My Friends' Bookshelf


OF the shelves in my library none is so dear to me as the one dedicated “ to my friends’ books.” I do not mean by this that I am an unscrupulous borrower and non-returner of books, and that I keep them all on one shelf, a guilty witness. Who would be so rash as to concentrate his sins in one place ? — for most of us they are bad enough scattered. No, I mean a shelf wherefrom my pride receives constant flattery in the consciousness that I have friends who “write books;” who are thoughtful enough of me to present them, with inscriptions, short or long ; and sometimes, alas ! lazy enough to send them with only the printed slip With the Compliments of the Author. There is excuse for this, understandable enough, — if the author sends in this way, all the trouble he has is to inclose a list of names to his publishers, and they tie up (how few authors know how to tie up), direct, stamp, and mail, — and the charge for all is made against the prospective royalty account.

“ Prospective royalty! ” — ah, pleasant hope ! ah, sad reality! when, after the year goes by, the report comes : “ There is no royalty,” and all those presentation copies charged — at a reduced rate, to be sure — have to be paid for. in cash ! Then does the ebullient and generous author sigh that he had so many friends who “ waited with interest ” his first book — it is the first which circulates so freely to the waiting friends. And yet he has had his pleasure, and his vanity sops, as well as the recipients, — all those notes of thanks ! He tries, in his depression, to renew the titillation of his vanity by re-reading them, and again he almost glows at the warm praises and the burning prophecies of success in his career. It palls a bit, this re-read flattery ; and still it helps to pay with better grace the publisher’s bill.

My pride receives falls from this shelf, too, as well as elation ; for there are spaces in it which ought to be filled with presentation copies which are not. Some of these vacancies have corresponding “ filleds ” on the other shelves — books bought in the ordinary course, because I really wanted them. But if I have to buy my friends’ books they cannot take a place on the honored shelf.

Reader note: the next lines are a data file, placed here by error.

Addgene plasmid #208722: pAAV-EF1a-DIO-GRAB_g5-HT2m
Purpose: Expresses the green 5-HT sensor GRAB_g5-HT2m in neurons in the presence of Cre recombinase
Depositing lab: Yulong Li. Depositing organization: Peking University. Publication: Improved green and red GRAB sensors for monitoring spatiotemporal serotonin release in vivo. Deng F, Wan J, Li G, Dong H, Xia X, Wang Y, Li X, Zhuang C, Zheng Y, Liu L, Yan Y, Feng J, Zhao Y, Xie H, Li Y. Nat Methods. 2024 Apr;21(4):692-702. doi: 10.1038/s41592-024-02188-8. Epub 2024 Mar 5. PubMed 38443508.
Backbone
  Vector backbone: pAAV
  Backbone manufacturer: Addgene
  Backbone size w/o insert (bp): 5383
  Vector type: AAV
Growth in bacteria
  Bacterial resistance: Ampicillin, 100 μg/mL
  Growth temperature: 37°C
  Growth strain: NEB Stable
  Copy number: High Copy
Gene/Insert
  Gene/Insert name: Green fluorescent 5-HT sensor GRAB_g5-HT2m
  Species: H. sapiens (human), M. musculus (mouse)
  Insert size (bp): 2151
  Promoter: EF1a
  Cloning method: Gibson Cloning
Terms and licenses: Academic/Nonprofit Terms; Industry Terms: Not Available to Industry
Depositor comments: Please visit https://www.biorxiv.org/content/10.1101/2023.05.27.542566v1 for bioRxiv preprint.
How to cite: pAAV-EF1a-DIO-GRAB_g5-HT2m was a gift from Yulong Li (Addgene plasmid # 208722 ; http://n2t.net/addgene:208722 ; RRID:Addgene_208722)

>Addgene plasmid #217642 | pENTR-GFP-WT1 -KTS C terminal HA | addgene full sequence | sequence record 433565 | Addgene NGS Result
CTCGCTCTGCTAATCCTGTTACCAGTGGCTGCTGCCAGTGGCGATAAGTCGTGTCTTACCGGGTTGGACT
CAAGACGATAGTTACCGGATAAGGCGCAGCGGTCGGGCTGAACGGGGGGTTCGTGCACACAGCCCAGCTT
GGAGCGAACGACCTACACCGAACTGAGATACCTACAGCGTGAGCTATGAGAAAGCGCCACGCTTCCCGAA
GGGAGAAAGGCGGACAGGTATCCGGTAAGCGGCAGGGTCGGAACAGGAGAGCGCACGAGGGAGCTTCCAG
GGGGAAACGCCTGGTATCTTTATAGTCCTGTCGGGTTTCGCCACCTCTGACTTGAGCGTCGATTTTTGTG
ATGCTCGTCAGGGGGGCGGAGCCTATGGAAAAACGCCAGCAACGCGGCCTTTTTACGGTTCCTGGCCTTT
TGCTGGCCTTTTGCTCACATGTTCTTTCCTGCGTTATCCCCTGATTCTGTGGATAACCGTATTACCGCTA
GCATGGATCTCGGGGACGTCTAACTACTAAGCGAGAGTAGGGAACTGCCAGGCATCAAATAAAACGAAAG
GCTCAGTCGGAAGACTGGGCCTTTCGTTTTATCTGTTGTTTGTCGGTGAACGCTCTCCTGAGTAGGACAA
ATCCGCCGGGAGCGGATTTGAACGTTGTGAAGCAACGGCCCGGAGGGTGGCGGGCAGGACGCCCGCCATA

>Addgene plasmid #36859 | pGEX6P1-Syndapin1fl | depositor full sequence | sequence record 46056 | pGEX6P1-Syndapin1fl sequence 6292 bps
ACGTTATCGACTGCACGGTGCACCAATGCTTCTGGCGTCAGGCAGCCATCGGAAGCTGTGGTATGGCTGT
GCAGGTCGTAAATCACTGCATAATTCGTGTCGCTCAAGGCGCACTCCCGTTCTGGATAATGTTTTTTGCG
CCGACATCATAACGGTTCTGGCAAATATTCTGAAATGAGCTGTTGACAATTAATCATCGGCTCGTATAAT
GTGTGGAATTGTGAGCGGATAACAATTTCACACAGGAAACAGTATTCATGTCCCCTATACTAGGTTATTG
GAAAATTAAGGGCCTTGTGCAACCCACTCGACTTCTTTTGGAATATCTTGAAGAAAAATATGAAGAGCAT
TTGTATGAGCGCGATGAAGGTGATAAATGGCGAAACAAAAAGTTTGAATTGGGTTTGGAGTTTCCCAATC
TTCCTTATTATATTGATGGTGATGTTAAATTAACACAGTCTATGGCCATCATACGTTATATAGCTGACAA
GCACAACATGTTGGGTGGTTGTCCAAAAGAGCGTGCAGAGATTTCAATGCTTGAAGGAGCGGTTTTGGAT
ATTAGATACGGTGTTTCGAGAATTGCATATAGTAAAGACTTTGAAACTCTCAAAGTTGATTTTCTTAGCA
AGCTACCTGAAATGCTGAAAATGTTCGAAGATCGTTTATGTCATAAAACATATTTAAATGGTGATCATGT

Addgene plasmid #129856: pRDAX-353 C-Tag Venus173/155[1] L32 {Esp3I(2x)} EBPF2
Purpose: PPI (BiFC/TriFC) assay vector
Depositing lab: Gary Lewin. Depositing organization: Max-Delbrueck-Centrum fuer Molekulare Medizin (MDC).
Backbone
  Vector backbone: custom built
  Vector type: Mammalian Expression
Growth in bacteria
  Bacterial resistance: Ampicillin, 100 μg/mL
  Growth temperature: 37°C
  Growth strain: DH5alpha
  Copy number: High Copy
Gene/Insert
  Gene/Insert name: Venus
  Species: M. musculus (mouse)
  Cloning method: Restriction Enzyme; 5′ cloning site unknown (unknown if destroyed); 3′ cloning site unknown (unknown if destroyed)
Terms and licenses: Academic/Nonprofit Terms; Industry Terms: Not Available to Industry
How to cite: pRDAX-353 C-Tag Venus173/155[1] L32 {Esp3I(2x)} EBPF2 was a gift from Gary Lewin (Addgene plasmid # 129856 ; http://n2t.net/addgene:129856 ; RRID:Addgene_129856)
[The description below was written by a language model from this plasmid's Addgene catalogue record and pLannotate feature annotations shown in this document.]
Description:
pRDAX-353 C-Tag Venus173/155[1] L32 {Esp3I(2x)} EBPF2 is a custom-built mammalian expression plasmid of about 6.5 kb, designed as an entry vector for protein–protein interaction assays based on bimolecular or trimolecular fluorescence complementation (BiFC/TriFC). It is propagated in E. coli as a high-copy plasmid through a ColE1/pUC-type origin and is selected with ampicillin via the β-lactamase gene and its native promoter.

I seem to hear an author say : “ Yes, this is just like people! they expect their literary friends to give them their books ; friends never buy. If an author depended on his friends to start a sale I wonder where we authors would be.” Not so fast — that may be so in actual buying, but can an author know how much talking (and all publishers allow that talk is the best “ advertising medium ”) the grateful recipient does ? I do believe most of us ease our consciences for not buying by making up for it in talking of our friends’ books. It is easy, the talking, and it soothes the conscience, and also it titillates the vanity by adding to one’s reputation among non-“ literary friends.” It is impressive to say: “ My friend Brown has just published this book, — gave it to me, — see what a pleasant inscription ! I tell you, he ’s a man of taste and ability, — bound to have a successful ‘ literary career.’ ” One must always speak of a “ literary career ” to those without the pale. Yes, sir or madame, do not stop giving away your “ works ” to your friends — only don’t, in the beginning, count too much on offsetting royalties. Give away as many books as you can afford to, it pays ; of this I can assure you beyond all manner of doubt, from both sides, author’s and publisher’s ; it pays, it pays. And if a “.crush ” comes, as sometimes happens, and “ remainders ” are advertised for sale, it is far better for pride and reputation to see announced “ one hundred left out of an edition of five hundred ” than “ four hundred ” even if you are conscious that the “ give away ” column on the publisher’s records is long.

The discerning reader can see that I am not professional — not a reviewer, not connected with “ the press ; ” that I have no specific way of helping “ boom ” a book, else my friends’ “ shelf ” would be “ shelves,” or “ side of my room,” or “library annex.” No, I am just “a friend ” of a few authors, mostly beginners ; just enough “ in ” “ literary circles ” to receive occasionally, and to be pleased and flattered thereby, a few presentation copies : one who just wants a hearing for his fancy of keeping a “friends’ bookshelf” — and to explain the mutual excellences of authors’ copies.

And shall I, if the lurking ambition of all the “ fringers ” of the writing guild to “ write a book ” is ever gratified, take my own advice and give away widely? Indeed I promise “ yes,” for I know that the author’s generosity is like the quality of mercy — it is twice blessed, it blesseth him that gives and him that takes.